Becoming Hope

I am in love with this world and it breaks my heart.

This hasn’t always been the case. For much of my life I felt divided from the world by a cynical, gray, depressive curtain. Mistrustful of myself and others, wary of being hurt or taken advantage of, I aspired to a spiritual bypassing that one writer about the Enneagram encapsulated perfectly as “The False Buddha.”

As “The False Buddha,” I could make wise or knowing pronouncements and hide behind spiritual notions about the illusory nature of the world. All of which was a way to numb the pain of being in it. If nothing mattered, then there was no reason to take risks, no reason to face disappointment and heartache, no reason to leave my comfort zone. I could swathe myself in cynicism and eat my feelings.

I found teachers who could help me untie those knots in my life force, who taught me that transcending and rising above were not spiritual solutions but forms of avoidance that were not helping anyone. What was being asked of me to fall in love with the world and everything it offers.

Today, I think of nonattachment not as the unwillingness to take action but rather the willingness to act and be with whatever happens as a result. Nonattachment is not numb or distant. Nonattachment acknowledges lust, desire, anger, joy, disappointment, despair, pain, all as worthy and valid experiences of the Self.

Desire is what leads us out of ourselves, out of what is comfortable and into the mystery and expansion available to us. Following desire grows our life and Being, but it is not a guarantee that we will get the results we want.

An image of two white-skinned hands, one elderly and one younger, touching a red rose.

“Touching the Rose”, by Jake Thacker

Which leads me to becoming hope. This expression came to me last year when I saw conflict in my communities and felt despair that people were unable to listen to each other in mutual understanding, a practice that I have long-valued and often strive for. A practice that is, as implied, a practice, something that requires effort and failure and recommitment, something that grows with repetition and learning, something that is not easy or innate.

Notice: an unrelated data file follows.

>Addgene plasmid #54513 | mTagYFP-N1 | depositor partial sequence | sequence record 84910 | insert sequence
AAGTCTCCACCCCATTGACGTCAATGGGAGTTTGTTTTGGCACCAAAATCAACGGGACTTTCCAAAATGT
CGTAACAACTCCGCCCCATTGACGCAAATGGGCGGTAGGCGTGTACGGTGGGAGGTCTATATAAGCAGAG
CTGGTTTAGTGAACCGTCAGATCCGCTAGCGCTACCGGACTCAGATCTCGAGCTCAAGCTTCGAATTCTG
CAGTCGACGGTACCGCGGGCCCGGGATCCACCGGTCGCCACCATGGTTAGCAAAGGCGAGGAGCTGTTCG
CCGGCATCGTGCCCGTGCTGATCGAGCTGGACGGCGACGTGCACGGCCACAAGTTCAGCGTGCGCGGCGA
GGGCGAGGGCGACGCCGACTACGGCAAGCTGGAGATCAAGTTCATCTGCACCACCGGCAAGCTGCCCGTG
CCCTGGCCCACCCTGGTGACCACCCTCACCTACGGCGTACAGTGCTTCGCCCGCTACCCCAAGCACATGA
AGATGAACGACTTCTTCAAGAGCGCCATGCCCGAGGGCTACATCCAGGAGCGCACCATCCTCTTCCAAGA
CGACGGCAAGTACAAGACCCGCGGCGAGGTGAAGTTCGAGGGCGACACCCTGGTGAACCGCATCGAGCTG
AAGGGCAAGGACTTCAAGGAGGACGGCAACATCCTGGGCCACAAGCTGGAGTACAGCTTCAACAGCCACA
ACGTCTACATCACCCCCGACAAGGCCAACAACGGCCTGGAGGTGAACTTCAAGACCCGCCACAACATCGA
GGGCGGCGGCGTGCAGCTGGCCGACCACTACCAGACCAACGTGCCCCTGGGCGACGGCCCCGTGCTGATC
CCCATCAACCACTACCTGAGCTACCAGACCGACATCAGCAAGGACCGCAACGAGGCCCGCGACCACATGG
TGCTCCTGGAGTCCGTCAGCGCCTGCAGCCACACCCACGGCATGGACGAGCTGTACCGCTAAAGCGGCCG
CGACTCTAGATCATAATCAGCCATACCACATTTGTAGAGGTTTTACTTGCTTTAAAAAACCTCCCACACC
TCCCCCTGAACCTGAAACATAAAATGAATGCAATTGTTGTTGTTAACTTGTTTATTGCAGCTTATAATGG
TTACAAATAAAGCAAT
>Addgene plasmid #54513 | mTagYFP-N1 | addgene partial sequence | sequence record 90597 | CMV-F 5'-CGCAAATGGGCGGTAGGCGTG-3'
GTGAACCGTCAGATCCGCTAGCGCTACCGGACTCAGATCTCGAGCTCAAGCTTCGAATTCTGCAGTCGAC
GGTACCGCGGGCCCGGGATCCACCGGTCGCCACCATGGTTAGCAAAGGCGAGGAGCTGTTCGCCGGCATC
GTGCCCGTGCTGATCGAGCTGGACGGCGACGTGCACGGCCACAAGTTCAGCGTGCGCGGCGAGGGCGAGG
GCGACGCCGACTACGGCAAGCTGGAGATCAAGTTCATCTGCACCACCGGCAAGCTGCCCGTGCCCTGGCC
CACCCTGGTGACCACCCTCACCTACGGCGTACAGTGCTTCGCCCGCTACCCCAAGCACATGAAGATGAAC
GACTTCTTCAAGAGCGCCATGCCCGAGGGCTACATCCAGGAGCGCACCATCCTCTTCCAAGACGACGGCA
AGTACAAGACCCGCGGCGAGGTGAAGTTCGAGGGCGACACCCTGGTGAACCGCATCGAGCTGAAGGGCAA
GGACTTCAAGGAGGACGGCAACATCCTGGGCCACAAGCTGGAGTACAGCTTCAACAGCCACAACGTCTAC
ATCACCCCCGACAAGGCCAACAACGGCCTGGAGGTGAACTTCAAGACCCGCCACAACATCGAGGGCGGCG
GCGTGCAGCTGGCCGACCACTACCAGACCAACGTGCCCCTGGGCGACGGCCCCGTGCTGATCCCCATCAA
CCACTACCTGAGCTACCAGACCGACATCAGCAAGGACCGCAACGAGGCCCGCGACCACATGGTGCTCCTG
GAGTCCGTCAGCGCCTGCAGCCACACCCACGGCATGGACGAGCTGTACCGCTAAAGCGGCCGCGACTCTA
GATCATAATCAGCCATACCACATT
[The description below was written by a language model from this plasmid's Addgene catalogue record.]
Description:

As I saw this, feeling without hope, I realized what I was seeing was my work. Not to fix my communities and repair all the conflict—that kind of thinking is a trap that both inflates self-importance and deflates efficacy. It leads us to devaluing other people’s power and burning ourselves out. An entire community is needed to mend and strengthen a community. What my community needed was for me to show up as the person I felt needed to exist. To act in a way that would kindle hope in my heart.

Practicing hope in this way invites a practice of the kind of nonattachment I acknowledge above. Because the results are out of my hands, or I may only be able to manage one burst of right action before I need to take a break. And asking us all to step up, to become our bigger selves, is to also be faced with all the ways we limit ourselves and keep ourselves small.

No one needs to be saved so much as they need to see what is possible for them. To see what courage and risk look like, and to know that this risk was undertaken by a fellow human being.